Wed, Sep 16, 2009 - Page 5 News List

Up to 100,000 have fled Khyber district, UN says

AFP , ISLAMABAD AND KARACHI

Between 56,000 and 100,000 people have fled their homes since Pakistani troops launched a new anti-Taliban offensive in the tribal Khyber district, UN and Pakistani officials estimated on Monday.

The military, backed by artillery and helicopter gunships, launched the offensive on Sept. 1 after a suicide bomber killed 22 policemen in Khyber, which lies on the main supply route for Western troops in Afghanistan.

“Over 100,000 people have arrived in Peshawar since the military mounted an offensive,” said Mian Iftikhar Hussain, information minister in North West Frontier Province. “We intend to set up a camp for them. We have asked the federal government to provide us assistance to cope with the situation.”

Qaiser Afridi, a spokesman for the UN High Commissioner for Refugees (UNHCR), said the ongoing operation in the Bara district of Khyber had displaced between 8,000 and 12,000 families. The families average seven members.

“They are staying with their friends and relatives and we are just getting this data from our implementing partners,” Afridi said.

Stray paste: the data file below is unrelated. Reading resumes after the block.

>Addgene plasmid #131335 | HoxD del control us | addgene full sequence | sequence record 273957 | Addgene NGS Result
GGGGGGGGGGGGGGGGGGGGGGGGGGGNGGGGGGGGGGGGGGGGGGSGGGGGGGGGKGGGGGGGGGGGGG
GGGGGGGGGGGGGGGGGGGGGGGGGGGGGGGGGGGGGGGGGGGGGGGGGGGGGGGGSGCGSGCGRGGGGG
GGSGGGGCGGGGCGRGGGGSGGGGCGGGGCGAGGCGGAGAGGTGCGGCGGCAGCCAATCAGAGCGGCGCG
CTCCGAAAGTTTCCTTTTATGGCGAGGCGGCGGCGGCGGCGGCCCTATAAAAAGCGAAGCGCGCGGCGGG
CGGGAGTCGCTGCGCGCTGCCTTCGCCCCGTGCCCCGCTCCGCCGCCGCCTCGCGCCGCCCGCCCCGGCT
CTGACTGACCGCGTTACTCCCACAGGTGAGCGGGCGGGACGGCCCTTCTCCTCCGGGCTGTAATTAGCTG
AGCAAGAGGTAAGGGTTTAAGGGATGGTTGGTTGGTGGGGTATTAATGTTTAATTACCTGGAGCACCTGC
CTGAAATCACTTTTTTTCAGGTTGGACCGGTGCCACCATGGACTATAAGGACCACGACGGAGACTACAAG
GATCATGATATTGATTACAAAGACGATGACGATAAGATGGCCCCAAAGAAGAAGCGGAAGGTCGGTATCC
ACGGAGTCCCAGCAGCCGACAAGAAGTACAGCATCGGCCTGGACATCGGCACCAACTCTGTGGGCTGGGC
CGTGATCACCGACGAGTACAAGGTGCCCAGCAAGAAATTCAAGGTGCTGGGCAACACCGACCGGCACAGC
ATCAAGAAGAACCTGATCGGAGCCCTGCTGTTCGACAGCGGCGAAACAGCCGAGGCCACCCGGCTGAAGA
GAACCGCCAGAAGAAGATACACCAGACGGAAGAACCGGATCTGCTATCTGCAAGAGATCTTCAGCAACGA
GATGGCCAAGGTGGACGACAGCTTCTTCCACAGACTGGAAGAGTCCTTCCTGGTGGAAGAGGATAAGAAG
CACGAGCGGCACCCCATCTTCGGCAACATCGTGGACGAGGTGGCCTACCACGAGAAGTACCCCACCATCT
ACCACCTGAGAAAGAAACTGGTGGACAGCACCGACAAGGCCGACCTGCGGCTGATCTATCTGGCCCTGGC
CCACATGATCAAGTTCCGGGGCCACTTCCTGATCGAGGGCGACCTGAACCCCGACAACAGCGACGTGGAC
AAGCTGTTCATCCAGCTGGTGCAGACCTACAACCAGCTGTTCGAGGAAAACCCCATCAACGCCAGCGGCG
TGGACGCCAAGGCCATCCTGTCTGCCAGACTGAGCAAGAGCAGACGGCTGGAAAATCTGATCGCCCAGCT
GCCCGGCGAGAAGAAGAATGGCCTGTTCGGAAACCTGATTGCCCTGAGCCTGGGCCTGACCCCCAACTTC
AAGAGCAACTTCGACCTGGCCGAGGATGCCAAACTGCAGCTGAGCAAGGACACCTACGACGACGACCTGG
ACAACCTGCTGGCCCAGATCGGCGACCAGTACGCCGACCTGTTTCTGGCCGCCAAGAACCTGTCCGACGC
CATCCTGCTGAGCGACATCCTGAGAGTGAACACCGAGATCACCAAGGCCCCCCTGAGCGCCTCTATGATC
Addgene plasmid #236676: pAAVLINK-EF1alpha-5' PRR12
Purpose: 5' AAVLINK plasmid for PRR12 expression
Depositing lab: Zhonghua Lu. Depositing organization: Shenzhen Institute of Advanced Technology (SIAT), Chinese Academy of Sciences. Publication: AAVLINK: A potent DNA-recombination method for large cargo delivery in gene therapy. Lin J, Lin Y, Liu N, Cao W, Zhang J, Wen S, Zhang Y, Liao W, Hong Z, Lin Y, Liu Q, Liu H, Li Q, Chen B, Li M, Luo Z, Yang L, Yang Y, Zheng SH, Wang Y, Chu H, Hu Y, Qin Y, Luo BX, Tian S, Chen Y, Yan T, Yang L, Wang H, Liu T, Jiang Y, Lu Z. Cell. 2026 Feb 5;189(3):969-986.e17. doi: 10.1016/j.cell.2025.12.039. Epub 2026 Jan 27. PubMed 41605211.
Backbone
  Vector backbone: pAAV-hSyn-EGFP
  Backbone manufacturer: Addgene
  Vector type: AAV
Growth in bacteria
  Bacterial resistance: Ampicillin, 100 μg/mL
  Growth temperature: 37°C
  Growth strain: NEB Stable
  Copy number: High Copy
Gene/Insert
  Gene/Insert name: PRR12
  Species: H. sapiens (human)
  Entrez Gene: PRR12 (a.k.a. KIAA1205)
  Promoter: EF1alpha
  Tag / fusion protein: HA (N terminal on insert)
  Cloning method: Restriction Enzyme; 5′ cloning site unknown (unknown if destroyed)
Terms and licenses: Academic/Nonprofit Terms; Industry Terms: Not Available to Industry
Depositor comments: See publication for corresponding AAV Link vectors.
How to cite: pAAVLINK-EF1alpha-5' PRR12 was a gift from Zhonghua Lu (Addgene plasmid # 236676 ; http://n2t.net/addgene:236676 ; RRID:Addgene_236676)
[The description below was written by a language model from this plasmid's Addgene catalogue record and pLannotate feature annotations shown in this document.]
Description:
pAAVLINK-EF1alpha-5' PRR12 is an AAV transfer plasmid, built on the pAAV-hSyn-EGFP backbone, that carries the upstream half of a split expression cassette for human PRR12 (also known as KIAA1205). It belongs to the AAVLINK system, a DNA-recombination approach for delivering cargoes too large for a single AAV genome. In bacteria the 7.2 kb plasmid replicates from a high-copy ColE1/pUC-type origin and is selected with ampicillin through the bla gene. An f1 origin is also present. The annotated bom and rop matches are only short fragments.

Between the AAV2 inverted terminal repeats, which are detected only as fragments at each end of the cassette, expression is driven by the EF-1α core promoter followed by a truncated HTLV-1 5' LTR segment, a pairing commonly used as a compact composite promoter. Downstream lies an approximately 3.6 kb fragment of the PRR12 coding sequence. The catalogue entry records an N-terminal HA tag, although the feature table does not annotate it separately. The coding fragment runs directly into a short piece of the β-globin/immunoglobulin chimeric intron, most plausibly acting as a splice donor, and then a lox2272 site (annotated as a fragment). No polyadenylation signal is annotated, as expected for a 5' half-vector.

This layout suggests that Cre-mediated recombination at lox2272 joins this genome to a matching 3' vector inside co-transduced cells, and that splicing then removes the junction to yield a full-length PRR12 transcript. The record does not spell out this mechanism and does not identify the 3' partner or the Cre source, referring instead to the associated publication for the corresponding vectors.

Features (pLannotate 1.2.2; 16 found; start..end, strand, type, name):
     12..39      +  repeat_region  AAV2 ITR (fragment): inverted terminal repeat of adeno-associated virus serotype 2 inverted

UNHCR has advised the government to prepare assistance for the displaced people, he said.

“We are assessing the humanitarian situation there and let’s see what the government does,” he said.

In April Pakistan launched a major operation to clear the Taliban from Swat and neighboring northwestern districts.

The offensive forced 1.9 million civilians from their homes. The UN last week said 1.65 million people had returned after the government declared the area free of insurgents.

In related news, police exchanged fire with gunmen on the streets of Pakistan’s financial capital to thwart a suspected militant plot against a strategic oil terminal complex, officials said yesterday.

The overnight shootout in a western part of Karachi came with security forces on alert in the sprawling city of 14 million ahead of next week’s Eid-al-Fitr celebrations at the end of the Muslim fasting month of Ramadan.

“Three men wearing women’s burqas in a van wanted to enter the city’s oil terminal but were resisted by a facility guard,” city police chief Wasim Ahmed told reporters.

“They shot dead the guard [who was outside the main gate] and fled when a police patrol team exchanged fire with them,” he said.

Police seized 10 grenades, three kalashnikovs and women’s purses crammed with bullets and cartridges.

“We suspect they wanted to carry out a big terror activity which our prompt police action thwarted. We are vigilant and our security measures have so far saved the city from any major terror incident,” Ahmed said.